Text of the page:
Outbreak: The Nightmare Chronicles

Outbreak: The Nightmare Chronicles is a game I struggle to have any sort of passionate feeling about one way or the other. On the surface, it looks like another Resident Evil clone, with static cameras, tank controls, an extremely minimalistic inventory, and so on. There’s a rampant infection, and you need to collect items, solve puzzles, and survive the outbreak. It’s a simple and well-traveled premise.

But there’s a clunkiness to Outbreak: The Nightmare Chronicles that makes it disorienting and uncomfortable. Many of the style choices are strange, and visual details often clash, especially in the menus. If there were some sort of universal font choices and color scheme, I think menus would better project the horror atmosphere that the game is going for.

Outbreak: The Nightmare Chronicles

There are so many little details like this that could have been fixed or adjusted if more people had playtested the game. For example, the character’s legs move faster than the actual walking speed, which makes it look like the character is sliding everywhere. If this animation were slowed down, or if the walking speed were upped to match the animation, it would make a huge impact on how the game feels.

On top of that, there’s an input lag that creates a noticeable delay in menus. I recorded this to prove to myself that this isn’t just my brain playing tricks on me, but you can clearly see the lag in the video below.

Now, out of my own stupidity, I was unable to figure out how to drop items at first, and I needed to contact the game’s creator (Evan Wolbach of Dead Drop Studios) to figure it out. He was kind enough to give me some pointers.

Aside from letting me know that I could, in fact, drop items in the game, Evan’s response gave me an interesting look into the intention behind the Outbreak series, as well as Evan’s love for the genre. He explained that the clunkiness of the inventory — as well as the lack of any true tutorial or instructions — was intentionally done in homage to survival horror games of the past.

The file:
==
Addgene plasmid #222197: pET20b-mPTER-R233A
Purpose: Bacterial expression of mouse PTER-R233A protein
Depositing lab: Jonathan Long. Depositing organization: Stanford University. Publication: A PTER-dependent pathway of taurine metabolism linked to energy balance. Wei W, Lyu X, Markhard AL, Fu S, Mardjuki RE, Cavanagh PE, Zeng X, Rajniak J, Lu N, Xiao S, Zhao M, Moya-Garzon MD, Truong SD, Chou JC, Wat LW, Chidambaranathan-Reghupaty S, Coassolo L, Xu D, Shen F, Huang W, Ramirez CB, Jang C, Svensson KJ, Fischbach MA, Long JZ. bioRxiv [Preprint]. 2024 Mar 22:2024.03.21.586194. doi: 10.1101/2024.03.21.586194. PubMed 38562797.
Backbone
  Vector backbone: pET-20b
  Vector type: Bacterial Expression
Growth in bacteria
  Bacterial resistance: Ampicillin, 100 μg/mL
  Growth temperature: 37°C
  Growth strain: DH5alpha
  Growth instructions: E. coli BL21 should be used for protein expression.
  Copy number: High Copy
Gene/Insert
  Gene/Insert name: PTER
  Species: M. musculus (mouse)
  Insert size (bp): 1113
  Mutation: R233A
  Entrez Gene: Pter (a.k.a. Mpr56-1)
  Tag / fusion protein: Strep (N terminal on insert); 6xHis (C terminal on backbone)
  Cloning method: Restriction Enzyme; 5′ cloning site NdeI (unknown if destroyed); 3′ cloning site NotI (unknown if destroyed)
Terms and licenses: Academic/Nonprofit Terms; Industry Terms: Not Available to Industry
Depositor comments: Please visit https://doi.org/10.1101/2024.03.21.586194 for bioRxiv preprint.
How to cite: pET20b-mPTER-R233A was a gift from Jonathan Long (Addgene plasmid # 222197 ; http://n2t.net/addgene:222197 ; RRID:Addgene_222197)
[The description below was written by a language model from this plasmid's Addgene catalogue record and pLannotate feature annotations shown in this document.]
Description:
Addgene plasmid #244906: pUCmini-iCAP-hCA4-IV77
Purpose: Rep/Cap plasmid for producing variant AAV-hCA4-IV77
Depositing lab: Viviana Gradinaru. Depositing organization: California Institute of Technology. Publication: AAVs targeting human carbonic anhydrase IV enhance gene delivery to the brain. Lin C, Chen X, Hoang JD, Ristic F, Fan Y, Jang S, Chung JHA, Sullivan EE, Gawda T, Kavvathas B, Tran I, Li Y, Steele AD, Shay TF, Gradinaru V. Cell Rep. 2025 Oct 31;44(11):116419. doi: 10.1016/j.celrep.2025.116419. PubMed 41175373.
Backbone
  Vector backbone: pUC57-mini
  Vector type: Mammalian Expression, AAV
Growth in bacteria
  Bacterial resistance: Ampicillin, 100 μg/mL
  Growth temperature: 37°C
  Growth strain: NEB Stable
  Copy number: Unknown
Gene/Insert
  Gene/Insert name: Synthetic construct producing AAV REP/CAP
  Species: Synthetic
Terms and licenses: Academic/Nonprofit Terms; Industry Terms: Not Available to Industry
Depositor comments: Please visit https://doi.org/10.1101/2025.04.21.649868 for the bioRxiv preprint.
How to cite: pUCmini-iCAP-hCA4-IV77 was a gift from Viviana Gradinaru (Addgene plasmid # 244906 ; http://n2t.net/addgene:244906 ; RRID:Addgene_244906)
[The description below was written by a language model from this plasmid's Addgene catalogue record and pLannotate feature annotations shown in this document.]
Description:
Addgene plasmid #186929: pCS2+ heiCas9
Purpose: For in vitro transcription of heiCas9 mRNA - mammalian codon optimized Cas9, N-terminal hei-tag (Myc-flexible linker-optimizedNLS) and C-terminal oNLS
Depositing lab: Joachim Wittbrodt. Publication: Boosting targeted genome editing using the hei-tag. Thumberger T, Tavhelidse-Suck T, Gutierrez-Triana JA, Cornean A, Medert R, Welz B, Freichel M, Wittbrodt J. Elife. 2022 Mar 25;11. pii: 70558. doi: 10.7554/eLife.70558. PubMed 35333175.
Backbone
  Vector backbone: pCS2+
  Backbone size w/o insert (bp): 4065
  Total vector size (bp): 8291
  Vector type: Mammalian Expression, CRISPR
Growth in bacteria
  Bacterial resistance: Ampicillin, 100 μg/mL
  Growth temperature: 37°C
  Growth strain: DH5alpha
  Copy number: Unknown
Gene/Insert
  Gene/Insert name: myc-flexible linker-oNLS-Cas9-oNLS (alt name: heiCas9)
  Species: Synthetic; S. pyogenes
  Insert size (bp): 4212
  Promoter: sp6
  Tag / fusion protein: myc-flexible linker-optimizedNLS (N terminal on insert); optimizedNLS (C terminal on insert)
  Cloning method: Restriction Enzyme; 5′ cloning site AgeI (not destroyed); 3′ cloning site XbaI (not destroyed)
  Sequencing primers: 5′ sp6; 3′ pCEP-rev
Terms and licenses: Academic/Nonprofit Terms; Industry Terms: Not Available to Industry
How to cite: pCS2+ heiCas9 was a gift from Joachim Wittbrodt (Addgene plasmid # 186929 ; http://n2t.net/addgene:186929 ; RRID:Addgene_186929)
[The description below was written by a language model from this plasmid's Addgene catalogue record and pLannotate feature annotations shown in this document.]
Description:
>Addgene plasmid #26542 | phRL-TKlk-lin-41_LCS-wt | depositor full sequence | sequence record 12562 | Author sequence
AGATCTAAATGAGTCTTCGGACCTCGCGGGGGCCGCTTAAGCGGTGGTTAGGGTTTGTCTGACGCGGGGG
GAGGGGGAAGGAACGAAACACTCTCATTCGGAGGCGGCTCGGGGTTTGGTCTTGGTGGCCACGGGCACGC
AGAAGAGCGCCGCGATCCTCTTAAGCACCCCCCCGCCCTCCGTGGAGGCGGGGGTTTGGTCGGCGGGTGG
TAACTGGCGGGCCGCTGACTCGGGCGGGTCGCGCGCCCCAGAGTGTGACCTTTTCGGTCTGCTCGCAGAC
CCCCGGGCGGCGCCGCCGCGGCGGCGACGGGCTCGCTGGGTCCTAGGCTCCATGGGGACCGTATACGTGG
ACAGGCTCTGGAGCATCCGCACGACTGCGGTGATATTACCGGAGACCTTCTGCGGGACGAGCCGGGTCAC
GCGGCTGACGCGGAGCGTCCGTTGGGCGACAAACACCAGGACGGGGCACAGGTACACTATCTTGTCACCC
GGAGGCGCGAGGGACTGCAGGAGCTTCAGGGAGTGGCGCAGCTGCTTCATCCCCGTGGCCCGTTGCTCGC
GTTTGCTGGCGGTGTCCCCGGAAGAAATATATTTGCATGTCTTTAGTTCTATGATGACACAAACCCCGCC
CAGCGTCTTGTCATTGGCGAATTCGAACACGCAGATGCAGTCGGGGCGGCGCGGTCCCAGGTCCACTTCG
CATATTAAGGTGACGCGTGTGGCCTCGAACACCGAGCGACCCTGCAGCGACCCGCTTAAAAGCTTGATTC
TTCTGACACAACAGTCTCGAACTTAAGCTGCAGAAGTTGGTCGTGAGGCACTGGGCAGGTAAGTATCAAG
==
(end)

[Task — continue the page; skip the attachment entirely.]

And that got me thinking about the creation process of a game like this.

I did a little research into Dead Drop Studios, which as far as I can tell is just Evan Wolbach making games by himself. I came to learn that he’s released five games since 2016. That, to me, is stunning level of productivity. This makes me wonder just how good these games get with a few extra team members and a bigger budget. I see the work Evan is doing, the games he’s pumping out entirely by himself, and I can’t help but wonder what it would be like if he had even five other people working with him.

Is Outbreak: The Nightmare Chronicles a bad game? I genuinely don’t believe so. I think it’s limited by the materials Evan has to work with and the resources available to him.

So is this a good game then? That’s a harder question to answer. I imagine that most people who pick up this game will play the first chapter, then walk away thinking it’s mediocre at best. But if you look beyond the playable product and remember that this game world — which stretches across five whole games now — was created by a single mind, I think you’ll have a different perspective. Maybe you’ll see how much potential and possibility this project actually has. In that light, I think you’ll be willing to appreciate it a bit more.

Outbreak: The Nightmare Chronicles

Making things is hard, and I can only imagine that making games is especially hard. Making a game series would be even harder yet. If I were to attempt to make a survival horror game on my own, it wouldn’t be anywhere near as good as the Outbreak games.

And that makes Outbreak: The Nightmare Chronicles kind of special in its own weird little way. It’s not high art, but it’s a passion project by a person who’s doing his best with what he has. And you know what? I respect that.